Lawmakers asked companies to account for the tax benefits they received under the Coronavirus Aid, Relief, and Economic Security Act.
  • Major oil and gas companies have yet to disclose how they plan to spend $2 billion the industry received from the Coronavirus Aid, Relief and Economic Security Act.
  • Sen. Sheldon Whitehouse has asked firms to disclose their plans amid concerns that funds will be used to increase pay for top executives and other non-COVID-19 related matters.
  • SEC filings show some companies are using the CARES Act benefits to cover losses from earlier years.


That’s the sound of the dearth of oil and gas companies’ responses to U.S. Sen. Sheldon Whitehouse (D-Rhode Island) following his request that they account for how they aim to spend the $2 billion the industry reaped from the Coronavirus Aid, Relief, and Economic Security (CARES) Act.

Sen. Whitehouse sent a letter in late June asking companies such as Marathon Petroleum Corp. and ExxonMobil, the world’s largest publicly traded oil company, for clarification on how they have benefitted from the CARES Act, originally aimed at alleviating the economic damage from COVID-19 suffered by private citizens, healthcare providers, small businesses and local authorities.

“When Congress passed [the CARES Act] in March, our intent was to respond to the immediate healthcare and economic needs of Americans,” Whitehouse says in the letter. “It was not to provide big corporations with large windfalls from tax loopholes, giveaways that will ultimately be paid for by American taxpayers.”

The lawmaker asked whether the companies have avoided firing personnel, hired workers, increased the pay for the rank and file, are planning other pandemic related measures or whether energy companies anticipate receiving more benefits from the law.

Sen. Whitehouse says no companies have responded to his query so far but their filings with the Securities and Exchange Commission show some aim to apply the benefits to cover losses from earlier years.

The oil and gas sector along with the rest of the global economy has been hammered by the COVID-19-induced lockdowns that have dented consumer appetite for energy. Prior turbulence in the energy market pushed down oil prices by 25% in March, their lowest levels since 2016.

Even before the pandemic, investors have been pressuring companies, especially U.S. shale oil producers, to show discipline in their production and generate more profit and less debt.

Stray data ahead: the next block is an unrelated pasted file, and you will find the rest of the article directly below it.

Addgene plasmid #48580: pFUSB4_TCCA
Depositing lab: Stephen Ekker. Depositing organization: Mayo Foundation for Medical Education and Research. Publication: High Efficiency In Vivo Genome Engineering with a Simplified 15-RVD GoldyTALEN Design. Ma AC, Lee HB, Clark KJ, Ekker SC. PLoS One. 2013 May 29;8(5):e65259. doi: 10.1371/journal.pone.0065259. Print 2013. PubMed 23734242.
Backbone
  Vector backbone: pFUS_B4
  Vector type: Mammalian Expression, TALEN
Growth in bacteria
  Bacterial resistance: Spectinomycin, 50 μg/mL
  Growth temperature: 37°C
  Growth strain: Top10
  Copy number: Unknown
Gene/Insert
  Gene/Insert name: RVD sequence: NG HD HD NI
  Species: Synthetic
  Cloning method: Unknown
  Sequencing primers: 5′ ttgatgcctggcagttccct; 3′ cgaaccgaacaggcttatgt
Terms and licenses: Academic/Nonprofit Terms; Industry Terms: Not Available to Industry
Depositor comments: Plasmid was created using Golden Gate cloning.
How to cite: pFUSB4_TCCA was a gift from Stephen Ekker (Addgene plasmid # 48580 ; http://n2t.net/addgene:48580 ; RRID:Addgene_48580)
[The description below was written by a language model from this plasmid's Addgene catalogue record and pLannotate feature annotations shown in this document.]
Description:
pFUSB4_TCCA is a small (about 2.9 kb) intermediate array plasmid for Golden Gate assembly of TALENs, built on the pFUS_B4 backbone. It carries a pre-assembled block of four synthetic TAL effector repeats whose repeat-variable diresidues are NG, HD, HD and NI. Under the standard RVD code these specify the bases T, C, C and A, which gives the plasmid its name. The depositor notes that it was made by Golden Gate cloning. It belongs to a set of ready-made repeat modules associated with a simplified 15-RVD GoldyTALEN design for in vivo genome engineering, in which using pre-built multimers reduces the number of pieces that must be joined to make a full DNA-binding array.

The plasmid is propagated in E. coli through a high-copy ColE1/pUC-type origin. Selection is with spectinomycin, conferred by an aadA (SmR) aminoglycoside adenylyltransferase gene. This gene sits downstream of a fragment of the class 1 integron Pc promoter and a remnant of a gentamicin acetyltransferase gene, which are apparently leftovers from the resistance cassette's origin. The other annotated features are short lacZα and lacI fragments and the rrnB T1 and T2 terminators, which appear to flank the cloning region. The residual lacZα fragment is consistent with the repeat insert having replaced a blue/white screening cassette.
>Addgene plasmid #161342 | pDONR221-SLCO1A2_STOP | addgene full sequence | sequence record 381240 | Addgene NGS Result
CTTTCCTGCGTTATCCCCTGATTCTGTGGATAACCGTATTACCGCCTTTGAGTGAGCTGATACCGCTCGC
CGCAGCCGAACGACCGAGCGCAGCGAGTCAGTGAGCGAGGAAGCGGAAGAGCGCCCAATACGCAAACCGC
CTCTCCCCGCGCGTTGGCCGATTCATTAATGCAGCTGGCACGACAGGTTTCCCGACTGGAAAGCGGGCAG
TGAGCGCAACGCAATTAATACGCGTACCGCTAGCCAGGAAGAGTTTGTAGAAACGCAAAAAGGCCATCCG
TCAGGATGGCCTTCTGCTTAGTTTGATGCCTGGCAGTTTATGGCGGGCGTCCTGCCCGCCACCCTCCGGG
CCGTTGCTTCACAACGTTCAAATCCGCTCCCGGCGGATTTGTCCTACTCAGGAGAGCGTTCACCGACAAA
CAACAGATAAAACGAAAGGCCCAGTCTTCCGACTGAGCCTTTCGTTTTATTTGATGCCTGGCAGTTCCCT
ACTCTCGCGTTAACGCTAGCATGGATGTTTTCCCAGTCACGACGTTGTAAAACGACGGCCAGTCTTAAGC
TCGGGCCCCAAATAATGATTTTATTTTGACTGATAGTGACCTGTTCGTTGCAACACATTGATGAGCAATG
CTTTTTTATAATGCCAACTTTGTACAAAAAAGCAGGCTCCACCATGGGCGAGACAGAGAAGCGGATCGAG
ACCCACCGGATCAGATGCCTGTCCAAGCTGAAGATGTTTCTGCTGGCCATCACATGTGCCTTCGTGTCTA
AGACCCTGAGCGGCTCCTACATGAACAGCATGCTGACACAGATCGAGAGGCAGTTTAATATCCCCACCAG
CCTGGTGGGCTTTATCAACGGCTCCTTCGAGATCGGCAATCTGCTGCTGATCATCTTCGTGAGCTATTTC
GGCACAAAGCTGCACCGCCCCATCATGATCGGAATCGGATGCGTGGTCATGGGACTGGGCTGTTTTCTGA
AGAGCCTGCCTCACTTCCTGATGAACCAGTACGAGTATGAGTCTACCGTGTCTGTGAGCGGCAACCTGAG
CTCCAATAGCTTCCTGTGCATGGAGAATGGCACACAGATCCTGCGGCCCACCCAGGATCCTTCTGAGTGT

In a bid to balance the market and remove excess crude weighing on prices, the U.S. will have contributed to the largest production cut, surpassing the cuts by Saudi Arabia by the end of 2020, according to the International Energy Agency.

In a tough climate, Marathon Petroleum lobbied for new tax provisions in the CARES Act and collected a $411 million benefit that may be applied to losses unrelated to the pandemic, according to its latest SEC filing. Jamal Kheiry, a communications manager at Marathon, says the company’s actions are legal.

“The CARES Act gives companies and individuals, regardless of industry, the ability to carry back the 2020 net operating loss to offset taxes already paid in prior years,“ Kheiry wrote in an email interview with Karma. “This practice was the law for most of the past 60 years, until it was done away with in 2017. The provision was temporarily re-instated in the CARES Act in order to increase cash flow and soften the economic effects of shutdowns across the country.”

The American Petroleum Institute, an umbrella organization that represents over 600 energy companies, says the industry is not getting special treatment, as companies in other sectors, such as aviation, received assistance from the government.

“From the start, API has consistently said that we are not seeking industry-specific financial assistance or legislative action as a result of the market disruption caused by the pandemic,” Scott Lauermann, spokesman for API, told Karma.

Critics say big corporations have already received tax benefits from the 2017 overhaul, which lowered the corporate tax rate to 21% from 35%. Critics are worried that the new influx of funds will be used to increase pay for top executives and other non-COVID related matters.

“Hedge fund managers and wealthy corporations can take care of themselves, “ Sen. Whitehouse told Karma in an email interview. “We’ll be fighting to support working families, front-line workers, small businesses, local hospitals, and countless others facing real financial hardship.”